Canada’s population growth slowed considerably in the second half of the 20th century and has remained historically low since. Meanwhile, there have been substantial increases in life expectancy over the same time. As a result, the share of Canada’s adult working-age population is shrinking while the share that’s 65 years of age or older has been growing. These developments will continue to strain government budgets in the years ahead.

A recent study analyzed the data surrounding population aging in Canada. In 2010, 14.1 per cent of Canada’s population was age 65 or older. This number has increased to 19.0 per cent in 2022. Statistics Canada forecasts this trend will continue, reaching 22.5 per cent in 2030.

Again, as a result, the number of working-age Canadians (15-64) for each senior (65 and up) is falling. In 1966, there were 7.7 working-age Canadians for every senior—this ratio has fallen to 3.4 in 2022. These trends are ongoing and by 2027 forecasts suggest the ratio of working-age Canadians to seniors will fall to 3.0.

Ratio of working age population

A decreasing ratio of working-age people-to-seniors is affecting government revenue and expenditures in ways that are already straining government finances and has been a major contributing factor in a long-term decline in the labour force participation rate. This trend is slowing the growth of government revenue over time.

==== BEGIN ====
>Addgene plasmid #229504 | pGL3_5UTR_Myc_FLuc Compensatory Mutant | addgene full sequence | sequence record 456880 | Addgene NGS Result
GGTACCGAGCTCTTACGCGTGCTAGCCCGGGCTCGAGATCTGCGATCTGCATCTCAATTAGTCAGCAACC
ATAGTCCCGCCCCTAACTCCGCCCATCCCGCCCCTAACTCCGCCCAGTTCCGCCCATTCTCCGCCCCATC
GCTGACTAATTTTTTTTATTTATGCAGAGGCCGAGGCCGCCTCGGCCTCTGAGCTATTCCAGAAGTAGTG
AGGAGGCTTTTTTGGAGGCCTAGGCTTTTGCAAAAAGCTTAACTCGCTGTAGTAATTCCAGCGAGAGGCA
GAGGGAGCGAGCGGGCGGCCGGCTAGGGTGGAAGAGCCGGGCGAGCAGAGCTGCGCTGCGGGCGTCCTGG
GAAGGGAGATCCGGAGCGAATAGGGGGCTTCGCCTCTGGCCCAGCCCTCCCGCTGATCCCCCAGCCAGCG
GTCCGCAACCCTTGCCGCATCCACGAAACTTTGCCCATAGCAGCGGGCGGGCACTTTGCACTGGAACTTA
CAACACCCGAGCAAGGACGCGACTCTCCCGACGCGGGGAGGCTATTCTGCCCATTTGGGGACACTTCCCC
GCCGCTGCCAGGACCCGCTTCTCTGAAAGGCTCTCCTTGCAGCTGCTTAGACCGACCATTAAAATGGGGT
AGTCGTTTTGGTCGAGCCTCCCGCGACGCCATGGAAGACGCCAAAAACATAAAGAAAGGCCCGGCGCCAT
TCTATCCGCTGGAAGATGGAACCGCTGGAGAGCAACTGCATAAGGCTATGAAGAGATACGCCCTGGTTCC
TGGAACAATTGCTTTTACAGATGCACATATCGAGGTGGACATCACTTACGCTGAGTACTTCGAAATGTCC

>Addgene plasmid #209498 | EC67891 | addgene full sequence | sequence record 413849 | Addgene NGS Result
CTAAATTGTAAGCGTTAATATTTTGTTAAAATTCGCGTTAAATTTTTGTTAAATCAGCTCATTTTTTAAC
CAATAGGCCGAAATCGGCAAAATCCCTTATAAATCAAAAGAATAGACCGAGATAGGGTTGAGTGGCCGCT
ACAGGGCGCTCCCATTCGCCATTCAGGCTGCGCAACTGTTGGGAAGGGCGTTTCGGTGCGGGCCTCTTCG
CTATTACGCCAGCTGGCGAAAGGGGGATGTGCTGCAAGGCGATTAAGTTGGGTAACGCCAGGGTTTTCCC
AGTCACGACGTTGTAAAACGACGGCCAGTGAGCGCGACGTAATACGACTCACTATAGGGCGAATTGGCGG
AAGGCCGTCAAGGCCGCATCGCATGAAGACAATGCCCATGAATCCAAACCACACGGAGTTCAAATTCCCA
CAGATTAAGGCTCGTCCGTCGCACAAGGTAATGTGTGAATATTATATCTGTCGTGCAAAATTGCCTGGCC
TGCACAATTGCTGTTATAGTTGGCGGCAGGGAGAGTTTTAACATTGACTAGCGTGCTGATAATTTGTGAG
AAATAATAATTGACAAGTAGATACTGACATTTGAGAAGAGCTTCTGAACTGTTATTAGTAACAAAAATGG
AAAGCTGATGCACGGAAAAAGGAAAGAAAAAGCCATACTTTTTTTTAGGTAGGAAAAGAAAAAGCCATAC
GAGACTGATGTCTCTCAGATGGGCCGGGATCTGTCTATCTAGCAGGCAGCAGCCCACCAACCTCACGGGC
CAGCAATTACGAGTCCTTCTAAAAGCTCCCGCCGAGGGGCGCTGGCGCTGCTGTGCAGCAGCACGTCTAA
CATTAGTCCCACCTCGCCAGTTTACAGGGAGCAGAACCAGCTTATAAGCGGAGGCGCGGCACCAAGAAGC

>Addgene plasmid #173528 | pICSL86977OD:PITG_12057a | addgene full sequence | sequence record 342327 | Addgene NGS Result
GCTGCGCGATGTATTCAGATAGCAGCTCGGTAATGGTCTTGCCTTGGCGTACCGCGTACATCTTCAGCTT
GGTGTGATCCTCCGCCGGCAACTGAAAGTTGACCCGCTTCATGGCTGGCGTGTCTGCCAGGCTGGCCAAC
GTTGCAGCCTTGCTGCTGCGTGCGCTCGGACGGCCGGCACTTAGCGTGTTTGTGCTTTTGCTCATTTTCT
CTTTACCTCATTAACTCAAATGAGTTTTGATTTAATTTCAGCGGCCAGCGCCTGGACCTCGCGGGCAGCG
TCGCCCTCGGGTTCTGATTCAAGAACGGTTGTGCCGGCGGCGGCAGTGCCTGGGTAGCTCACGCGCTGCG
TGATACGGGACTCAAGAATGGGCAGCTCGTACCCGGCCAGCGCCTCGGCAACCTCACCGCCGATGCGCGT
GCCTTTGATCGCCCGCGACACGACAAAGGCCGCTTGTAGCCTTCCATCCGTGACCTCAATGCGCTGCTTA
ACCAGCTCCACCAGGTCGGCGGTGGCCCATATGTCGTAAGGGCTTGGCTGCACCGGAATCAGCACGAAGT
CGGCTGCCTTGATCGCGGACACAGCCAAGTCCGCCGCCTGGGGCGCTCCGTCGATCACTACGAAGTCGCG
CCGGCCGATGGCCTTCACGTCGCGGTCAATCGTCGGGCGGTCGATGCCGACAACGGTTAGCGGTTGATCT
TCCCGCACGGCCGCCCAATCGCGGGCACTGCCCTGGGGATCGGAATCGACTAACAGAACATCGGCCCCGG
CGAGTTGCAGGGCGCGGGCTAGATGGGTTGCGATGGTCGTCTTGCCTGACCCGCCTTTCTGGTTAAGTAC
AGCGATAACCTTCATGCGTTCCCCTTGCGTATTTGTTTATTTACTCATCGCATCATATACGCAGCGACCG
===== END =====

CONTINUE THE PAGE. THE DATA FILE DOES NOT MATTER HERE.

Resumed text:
Meanwhile, an aging population is also helping push spending higher at both the federal and provincial levels. For the federal government, the increasing share of Canadians over the age of 65 is pushing up the cost of income support for seniors on programs such as Old Age Security and the Guaranteed Income Supplement. At the provincial level, an aging population is putting upward pressure on health-care spending.

Indeed, in the absence of policy action, these two factors combined will increase aggregate spending by approximately two percentage points of GDP over the next two decades. For context, an increase in government spending of two percentage points of GDP today would equal an additional $55 billion in spending or approximately $2,700 for every member of the current labour force.

Governments across Canada, particularly at the provincial level, already face long-term fiscal challenges. The changing ratio of working-age Canadians-to-seniors represents a significant challenge to policymakers as they try to improve the sustainability of government finances in Canada.